Abstract : Our objective is to contribute to the understanding of the functioning of the Mediterranean system using modeling tools. We first study the formation and fate of water masses in the Northwestern Mediterranean Sea.
The impact of the oceanic model spatial resolution on open-ocean deep convection modeling is examined through a real case study, and is related to the essential role played by the mesoscale structures in the formation and fate of deep water. The comparison of simulations performed under different atmospheric forcings enables to study the influence of the spatial resolution of this forcing on the modeling of deep convection and to underline the importance of atmospheric extremes.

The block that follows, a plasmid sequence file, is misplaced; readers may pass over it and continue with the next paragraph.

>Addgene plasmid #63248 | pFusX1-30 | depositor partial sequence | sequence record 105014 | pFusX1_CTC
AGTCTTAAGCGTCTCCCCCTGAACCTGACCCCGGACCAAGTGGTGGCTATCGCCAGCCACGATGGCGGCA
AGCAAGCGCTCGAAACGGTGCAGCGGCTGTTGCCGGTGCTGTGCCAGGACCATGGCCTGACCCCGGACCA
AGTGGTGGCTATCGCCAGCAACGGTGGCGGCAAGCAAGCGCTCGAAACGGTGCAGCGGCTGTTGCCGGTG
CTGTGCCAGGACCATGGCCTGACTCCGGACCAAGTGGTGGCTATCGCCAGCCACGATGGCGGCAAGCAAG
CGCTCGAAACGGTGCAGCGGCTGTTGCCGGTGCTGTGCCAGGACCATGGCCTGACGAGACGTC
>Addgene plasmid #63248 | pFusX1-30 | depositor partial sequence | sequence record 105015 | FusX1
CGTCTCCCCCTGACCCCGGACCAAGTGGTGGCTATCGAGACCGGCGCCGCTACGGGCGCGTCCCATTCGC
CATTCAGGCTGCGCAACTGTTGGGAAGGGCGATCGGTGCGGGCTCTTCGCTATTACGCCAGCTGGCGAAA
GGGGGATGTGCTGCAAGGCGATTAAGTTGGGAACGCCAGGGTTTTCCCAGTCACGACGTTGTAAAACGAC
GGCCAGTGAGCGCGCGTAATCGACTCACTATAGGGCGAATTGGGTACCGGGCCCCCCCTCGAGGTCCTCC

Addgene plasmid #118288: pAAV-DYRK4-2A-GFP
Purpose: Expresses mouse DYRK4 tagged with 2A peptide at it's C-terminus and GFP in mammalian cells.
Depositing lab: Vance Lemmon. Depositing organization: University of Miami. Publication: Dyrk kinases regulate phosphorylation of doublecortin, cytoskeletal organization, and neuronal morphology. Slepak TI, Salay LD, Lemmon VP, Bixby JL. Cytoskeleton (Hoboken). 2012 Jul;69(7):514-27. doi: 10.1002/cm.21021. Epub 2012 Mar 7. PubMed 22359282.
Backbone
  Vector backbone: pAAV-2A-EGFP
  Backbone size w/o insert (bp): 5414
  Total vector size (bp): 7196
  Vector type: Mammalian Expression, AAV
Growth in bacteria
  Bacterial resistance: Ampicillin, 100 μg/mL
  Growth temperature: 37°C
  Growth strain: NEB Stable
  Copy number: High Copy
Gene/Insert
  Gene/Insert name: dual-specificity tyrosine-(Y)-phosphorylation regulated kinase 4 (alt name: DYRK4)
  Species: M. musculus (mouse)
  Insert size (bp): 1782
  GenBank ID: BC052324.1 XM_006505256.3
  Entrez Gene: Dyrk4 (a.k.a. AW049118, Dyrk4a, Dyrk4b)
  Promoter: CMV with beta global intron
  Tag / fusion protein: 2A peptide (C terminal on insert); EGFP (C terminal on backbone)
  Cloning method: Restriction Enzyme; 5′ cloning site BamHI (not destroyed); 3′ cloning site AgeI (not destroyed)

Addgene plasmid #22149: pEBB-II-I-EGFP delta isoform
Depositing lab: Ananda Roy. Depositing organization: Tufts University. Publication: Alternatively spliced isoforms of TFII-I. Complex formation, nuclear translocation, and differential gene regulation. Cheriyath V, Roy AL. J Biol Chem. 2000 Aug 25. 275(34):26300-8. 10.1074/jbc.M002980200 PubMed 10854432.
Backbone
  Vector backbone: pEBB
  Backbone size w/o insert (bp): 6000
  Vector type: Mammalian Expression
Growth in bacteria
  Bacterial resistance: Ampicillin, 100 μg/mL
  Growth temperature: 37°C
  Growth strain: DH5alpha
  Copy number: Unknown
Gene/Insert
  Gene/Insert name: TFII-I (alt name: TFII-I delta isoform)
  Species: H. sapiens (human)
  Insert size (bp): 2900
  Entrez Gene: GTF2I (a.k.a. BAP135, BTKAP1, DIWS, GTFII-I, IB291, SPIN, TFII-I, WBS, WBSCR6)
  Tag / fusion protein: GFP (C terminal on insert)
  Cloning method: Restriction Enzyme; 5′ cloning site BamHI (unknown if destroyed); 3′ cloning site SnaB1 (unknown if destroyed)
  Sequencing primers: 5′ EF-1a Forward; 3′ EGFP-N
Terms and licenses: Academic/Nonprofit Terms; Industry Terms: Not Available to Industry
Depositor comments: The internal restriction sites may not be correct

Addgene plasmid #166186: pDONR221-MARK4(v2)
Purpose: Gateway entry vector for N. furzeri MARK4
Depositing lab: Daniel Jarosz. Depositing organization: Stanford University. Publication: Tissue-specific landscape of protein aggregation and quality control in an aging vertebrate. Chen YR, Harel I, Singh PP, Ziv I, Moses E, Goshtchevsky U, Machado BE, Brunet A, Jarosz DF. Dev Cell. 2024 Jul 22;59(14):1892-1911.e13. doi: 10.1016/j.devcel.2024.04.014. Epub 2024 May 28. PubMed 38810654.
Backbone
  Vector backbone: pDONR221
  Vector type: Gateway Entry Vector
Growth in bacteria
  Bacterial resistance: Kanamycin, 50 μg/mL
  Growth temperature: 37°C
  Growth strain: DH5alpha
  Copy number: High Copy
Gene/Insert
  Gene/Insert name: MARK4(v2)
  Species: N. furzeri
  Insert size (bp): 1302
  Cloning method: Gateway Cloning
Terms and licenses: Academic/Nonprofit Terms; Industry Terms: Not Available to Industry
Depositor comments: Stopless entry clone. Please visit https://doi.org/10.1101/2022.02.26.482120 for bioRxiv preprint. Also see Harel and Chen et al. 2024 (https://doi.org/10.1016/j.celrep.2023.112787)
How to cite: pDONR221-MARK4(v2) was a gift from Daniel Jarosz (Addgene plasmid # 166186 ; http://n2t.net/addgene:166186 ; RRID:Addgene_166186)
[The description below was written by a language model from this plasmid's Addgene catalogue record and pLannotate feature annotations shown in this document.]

We then investigate the impact of interannual atmospheric variability and climate change on dense water formation over the Gulf of Lions shelf. The volumes of dense water formed over the shelf, exported and cascading into the deep ocean are well correlated with the winter atmospheric heat loss. The strengthening of the water column stratification between the XXth and the XXIst centuries induces a strong decrease of these volumes.
We examine the impact of physical processes on the planktonic pelagic ecosystem using a coupled hydrodynamical - biogeochemical model. The study of a reference year enables to validate the model and to underline its defects. Primary production and respiration show a weak interannual variability, however, carbon exportation and net metabolism show a stronger variability. Finally, the warming of sea water due to climate change induces an increase of primary production by the end of the XXIth century, together with an enhancement of the microbial loop.